Snide comments, dodgy mates, and bullying your child’s fellow classmates. That’s the fatherly way of Lucius Malfoy.

Lucius smiles at Draco and presses his nape affectionately in order to persuade Draco to identify Harry Potter.
Harry Potter and the Deathly Hallows – Part 1

Lucius Malfoy’s parenting methods were… a choice. When he wasn’t trying to bestow Horcruxes on young children, or feed his son Draco with anti-Muggle sentiment, he was probably doing something else terrible. No wonder Draco was so, well, Draco.

Anyway, here are the top paternal tips from Lucius Malfoy, that you should never, ever follow.

Encourage your child to socialise

Ensuring that your child is able to make friends is an absolute must. For instance, when being fitted for their school uniform, a great technique is to make sure they know where you stand when it comes to blood supremacy, so they make the right choices later. And on their first day at their new school, making snide remarks about palling around with ‘the wrong sort’ of person is a really great way to go about making firm friends for life.

Illustration by Jim Kay © Bloomsbury Publishing Plc 2015, taken from Harry Potter and the Philosopher's Stone - Illustrated Edition

Introduce yourself to their friends

As Lucius does in Harry Potter and the Chamber of Secrets, introducing yourself to your child’s classmates is a great way to integrate yourself into their lives. In fact, flinging your social standing and your wealth in their faces will ensure they don’t forget you in a hurry. Likewise, goading 12-year-olds in front of their parents – whom you have also just insulted – is a brilliant example to set your son. Of course, planting a possessed diary into the belongings of a pre-teen – and nearly causing her death – will commit you to their memories forever.

(Seriously, what is wrong with Lucius?!)

The Weasleys and the Malfoys square up to each other in a crowded bookshop.
© JKR/Pottermore Ltd. ™ Warner Bros.

Perform acts of charity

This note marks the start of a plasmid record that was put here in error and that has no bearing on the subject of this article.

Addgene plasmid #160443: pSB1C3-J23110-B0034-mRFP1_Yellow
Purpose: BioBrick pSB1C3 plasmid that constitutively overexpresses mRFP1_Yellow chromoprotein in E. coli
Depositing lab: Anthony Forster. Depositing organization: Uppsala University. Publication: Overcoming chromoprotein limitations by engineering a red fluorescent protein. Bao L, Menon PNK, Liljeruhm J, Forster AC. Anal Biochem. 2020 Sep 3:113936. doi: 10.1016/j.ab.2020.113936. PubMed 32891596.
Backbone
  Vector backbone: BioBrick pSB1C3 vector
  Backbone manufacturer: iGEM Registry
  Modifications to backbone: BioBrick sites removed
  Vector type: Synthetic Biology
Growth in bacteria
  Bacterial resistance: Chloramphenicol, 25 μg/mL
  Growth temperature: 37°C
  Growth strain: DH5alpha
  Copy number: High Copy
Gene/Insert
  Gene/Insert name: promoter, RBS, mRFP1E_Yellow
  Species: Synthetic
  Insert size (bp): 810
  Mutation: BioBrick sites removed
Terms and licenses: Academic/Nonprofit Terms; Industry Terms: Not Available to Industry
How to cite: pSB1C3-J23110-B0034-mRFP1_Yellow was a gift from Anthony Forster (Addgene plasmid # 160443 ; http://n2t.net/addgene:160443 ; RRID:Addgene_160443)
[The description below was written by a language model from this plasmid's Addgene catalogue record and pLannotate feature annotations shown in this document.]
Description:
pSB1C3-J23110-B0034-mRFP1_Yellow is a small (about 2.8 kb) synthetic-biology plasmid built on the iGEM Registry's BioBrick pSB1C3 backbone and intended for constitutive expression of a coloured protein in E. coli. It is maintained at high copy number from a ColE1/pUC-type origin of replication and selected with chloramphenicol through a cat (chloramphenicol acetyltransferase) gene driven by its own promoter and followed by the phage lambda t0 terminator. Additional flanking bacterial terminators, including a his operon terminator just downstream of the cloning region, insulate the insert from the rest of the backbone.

Give to those who have less than you. For instance, buying your son’s way onto the Quidditch team by purchasing the whole squad the latest brooms will make you exceedingly popular with those receiving them. Nothing like aimlessly throwing money at a situation to improve your child’s self-esteem.

Harry Potter and the Chamber of Secrets

Be involved with their school

Often parents get involved with their child’s school – Lucius was on the board of governors (akin to the Muggle Parent-Teacher Association) and was actively involved in the goings-on at Hogwarts. One of the best ways to make an impact in this position is to instil your fear and hatred into the other governors, forcing them to sign on the dotted line to pass any motions you may suggest. This might include trying to get the headmaster of your child’s school deposed and one of the teachers sent to Azkaban. And supporting the children being taught how to commitDark Arts, rather than defend themselves from them, is also a top-notch parenting tip.

Lucius looks intimidating holding his cane from the Chamber of Secrets
Harry Potter and the Chamber of Secrets

Take them to see their favourite sport live

Bonding with your child is one of the most important things you will ever do, and taking them to see their favourite sport live is possibly one of the greatest ways to do this. So bringing Draco to the Quidditch World Cup final in Harry Potter and the Goblet of Fire was a stroke of parenting genius from Lucius. And don't forget to gloat at those less fortunate than yourselves when heading for your luxury seats.

Ireland Vs Bulgaria World Cup match
© JKR/Pottermore Ltd. ™ Warner Bros.

Make sure they always feel included

Not only is including yourself in their favourite pastimes a great parenting tip, but including your child in your own hobbies is fun, too. In Harry Potter and the Half-Blood Prince we saw that Draco had been fully accepted into the Death Eater fold, what with his involvement in bringing them into the school in an attempted take-over. And, of course, he played his part in the death of Dumbledore – the one person that Voldemort was always scared of. Making sure your child feels like they have to prove themselves – not only to you, but to the darkest power known to wizardkind – is a fantastic bonding exercise, and comes highly recommended.

Lucius, Narcissa and Draco look scared at Voldemort's table in Malfoy Manor
Harry Potter and the Deathly Hallows – Part 1

So, er, thanks for all of this, Lucius. Really inspiring stuff.